Page 191 - The length of the peacock, from the tip of the bill to the end of the tail', is about three feet eight inches.
Page 336 - Walker, two prizes are annually offered by the Boston Society of Natural History for the best memoirs written in the English language on subjects proposed by a committee appointed by the Council. For the best memoir presented a prize of sixty dollars may be awarded ; if, however, the memoir be one of marked merit, the amount may be increased to one hundred dollars at the discretion of the committee.
Page 336 - But whoso among you shall do more or less than these -'are not built upon my rock, but are built upon a sandy foundation ; and when the rain descends, and the floods come, and the winds blow, and beat upon them, they shall fall, and the gates of hell are ready open to receive them ; 14.
Page 101 - Guide to the Study of Insects, and a Treatise on those Injurious and Beneficial to Crops.
Page 551 - It gives a considerable advantage to its possessor over the common buck. Besides enabling him to run more swiftly through the thick woods and underbrush (every hunter knows that does and yearling bucks run much more rapidly than the large bucks when armed with their cumbrous antlers), the spike-horn is a more effective weapon than the common antler. With this advantage the spike-horn bucks are gaining upon the common bucks, and may, in time, entirely supersede them in the Adirondacks. Undoubtedly,...
Page 21 - By the provisions of the will of the late Dr. William Johnson Walker two prizes are annually offered by the BOSTON SOCIETY OF NATURAL HISTORY for the best memoirs written in the English language, on subjects proposed by a Committee appointed by the Council. For the...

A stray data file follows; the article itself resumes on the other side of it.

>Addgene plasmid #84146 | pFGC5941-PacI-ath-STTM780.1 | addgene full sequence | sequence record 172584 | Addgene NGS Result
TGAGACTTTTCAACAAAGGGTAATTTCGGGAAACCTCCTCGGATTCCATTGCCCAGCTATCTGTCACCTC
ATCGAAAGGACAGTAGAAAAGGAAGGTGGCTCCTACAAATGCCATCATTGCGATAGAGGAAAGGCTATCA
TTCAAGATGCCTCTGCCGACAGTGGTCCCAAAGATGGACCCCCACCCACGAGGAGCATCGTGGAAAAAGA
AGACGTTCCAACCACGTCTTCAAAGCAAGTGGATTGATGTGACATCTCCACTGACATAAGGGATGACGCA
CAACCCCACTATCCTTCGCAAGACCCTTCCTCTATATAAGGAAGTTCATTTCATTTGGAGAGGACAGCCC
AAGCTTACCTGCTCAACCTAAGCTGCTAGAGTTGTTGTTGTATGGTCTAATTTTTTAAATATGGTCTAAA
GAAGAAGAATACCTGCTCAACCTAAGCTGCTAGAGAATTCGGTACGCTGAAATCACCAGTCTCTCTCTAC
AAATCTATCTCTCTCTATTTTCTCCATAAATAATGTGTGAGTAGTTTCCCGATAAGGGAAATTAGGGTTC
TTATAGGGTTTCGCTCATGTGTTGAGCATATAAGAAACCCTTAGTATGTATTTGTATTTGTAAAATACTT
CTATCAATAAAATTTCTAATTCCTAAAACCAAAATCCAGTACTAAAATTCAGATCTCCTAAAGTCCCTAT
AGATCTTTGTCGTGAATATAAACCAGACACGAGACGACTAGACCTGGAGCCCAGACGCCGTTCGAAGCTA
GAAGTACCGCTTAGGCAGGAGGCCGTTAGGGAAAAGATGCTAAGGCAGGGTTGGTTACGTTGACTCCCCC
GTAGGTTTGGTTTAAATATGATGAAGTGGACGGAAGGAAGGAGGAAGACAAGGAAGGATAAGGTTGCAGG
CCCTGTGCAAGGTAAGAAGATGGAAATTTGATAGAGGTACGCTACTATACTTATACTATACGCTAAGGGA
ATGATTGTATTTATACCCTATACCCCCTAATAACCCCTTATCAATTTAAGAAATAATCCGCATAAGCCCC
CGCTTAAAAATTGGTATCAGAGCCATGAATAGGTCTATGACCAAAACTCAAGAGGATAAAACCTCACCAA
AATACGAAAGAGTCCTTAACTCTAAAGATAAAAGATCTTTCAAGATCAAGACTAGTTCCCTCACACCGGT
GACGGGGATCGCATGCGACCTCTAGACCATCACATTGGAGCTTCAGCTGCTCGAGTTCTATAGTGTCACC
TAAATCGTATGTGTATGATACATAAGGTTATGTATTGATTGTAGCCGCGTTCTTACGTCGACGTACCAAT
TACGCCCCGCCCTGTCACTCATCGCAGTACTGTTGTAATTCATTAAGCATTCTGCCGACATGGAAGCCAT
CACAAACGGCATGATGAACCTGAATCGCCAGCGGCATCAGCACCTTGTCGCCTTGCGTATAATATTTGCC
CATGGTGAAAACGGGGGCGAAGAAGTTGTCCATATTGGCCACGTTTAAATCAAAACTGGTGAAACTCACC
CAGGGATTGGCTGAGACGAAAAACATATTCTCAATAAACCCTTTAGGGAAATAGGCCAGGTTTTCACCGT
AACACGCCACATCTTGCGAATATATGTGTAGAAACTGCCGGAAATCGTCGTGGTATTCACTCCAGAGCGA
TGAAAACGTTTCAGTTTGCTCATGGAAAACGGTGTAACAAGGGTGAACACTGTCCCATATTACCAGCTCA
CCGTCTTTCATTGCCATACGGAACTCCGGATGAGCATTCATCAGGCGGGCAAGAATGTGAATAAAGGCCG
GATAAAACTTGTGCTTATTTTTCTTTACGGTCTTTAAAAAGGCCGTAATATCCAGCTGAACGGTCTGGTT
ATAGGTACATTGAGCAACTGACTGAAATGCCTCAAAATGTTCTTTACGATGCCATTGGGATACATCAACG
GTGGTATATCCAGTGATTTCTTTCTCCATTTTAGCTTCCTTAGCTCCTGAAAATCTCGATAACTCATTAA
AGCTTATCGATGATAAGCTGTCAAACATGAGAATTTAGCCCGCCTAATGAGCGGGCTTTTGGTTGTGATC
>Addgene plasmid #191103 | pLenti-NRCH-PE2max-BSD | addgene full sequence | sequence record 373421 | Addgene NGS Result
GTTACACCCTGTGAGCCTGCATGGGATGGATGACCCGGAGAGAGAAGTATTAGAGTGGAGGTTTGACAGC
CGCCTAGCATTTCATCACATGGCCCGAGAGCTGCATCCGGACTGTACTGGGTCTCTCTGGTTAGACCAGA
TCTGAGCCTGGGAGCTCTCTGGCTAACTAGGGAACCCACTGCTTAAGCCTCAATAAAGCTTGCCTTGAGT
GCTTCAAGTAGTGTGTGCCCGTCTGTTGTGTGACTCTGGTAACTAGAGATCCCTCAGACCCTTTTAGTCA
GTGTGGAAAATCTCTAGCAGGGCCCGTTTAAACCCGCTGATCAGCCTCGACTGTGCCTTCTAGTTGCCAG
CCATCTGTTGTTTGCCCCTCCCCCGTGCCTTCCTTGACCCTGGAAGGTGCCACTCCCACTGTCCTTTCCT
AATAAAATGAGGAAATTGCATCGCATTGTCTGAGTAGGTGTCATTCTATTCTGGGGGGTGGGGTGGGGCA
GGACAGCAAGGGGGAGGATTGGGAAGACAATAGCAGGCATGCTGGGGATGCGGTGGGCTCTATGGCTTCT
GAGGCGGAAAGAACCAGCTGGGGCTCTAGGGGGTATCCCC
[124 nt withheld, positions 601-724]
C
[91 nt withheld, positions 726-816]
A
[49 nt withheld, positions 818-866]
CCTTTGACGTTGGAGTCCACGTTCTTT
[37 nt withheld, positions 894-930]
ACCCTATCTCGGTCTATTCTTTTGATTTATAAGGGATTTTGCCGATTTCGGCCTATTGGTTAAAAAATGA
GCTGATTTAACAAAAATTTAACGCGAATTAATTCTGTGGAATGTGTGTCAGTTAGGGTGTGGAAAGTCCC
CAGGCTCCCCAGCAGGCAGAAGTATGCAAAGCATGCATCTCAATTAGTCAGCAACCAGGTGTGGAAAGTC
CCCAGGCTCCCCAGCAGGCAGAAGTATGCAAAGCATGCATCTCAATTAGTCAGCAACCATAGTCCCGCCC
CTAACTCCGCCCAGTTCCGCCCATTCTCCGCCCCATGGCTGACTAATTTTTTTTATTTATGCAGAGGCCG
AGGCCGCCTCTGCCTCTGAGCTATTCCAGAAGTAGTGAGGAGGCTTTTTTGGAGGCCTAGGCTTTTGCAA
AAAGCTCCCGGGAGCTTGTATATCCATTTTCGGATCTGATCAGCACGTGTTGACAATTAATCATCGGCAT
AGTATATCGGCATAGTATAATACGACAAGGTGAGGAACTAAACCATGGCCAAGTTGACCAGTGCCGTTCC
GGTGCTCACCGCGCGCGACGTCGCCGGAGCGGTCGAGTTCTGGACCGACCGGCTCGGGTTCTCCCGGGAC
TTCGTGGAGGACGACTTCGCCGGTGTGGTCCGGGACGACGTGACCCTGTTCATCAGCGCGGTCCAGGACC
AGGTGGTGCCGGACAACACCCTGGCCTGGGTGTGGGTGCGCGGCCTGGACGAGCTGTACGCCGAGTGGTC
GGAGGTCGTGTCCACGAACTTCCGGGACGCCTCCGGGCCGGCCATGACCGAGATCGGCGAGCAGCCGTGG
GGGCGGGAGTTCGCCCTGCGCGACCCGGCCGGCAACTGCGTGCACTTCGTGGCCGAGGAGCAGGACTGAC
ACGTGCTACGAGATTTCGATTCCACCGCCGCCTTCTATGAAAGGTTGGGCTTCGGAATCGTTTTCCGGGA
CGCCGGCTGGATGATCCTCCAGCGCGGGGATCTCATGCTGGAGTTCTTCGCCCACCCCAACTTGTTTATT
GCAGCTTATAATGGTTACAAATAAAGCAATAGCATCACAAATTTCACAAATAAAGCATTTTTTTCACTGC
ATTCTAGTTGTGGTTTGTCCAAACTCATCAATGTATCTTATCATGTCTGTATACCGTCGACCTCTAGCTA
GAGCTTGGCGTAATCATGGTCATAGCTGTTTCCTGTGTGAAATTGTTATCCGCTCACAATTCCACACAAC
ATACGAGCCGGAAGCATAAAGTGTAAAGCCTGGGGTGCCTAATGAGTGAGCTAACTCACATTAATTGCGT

Page 427 - They are all microscopic, and any one of them, leaving minor modifications aside, may be said to consist of a sac, composed of a more or less structureless, not very well-defined membrane, containing a soft semi-fluid substance, in the midst, or at one end, of which lies a delicate vesicle ; in the centre of the latter is a more solid particle.
Page 464 - How doth the little crocodile Improve his shining tail, And pour the waters of the Nile On every golden scale! "How cheerfully he seems to grin, How neatly spreads his claws, And welcomes little fishes in, With gently smiling jaws!
Page 516 - Each memoir must be accompanied by a sealed envelope enclosing the author's name and superscribed with a motto corresponding to one borne by the manuscript...
Page 71 - Women, and in Tresses, with which they made a Garland about the Head, and a little Tail hung behind." •' The prime Men wore a Rowler eight Fingers broad round about them instead of Breeches, and going several times round the Waste, so that one end of it hung before and the other behind, with fine Feather-work, and had large square Mantles knotted on their Shoulders, and Sandals or Buskins made of Deer's Skins.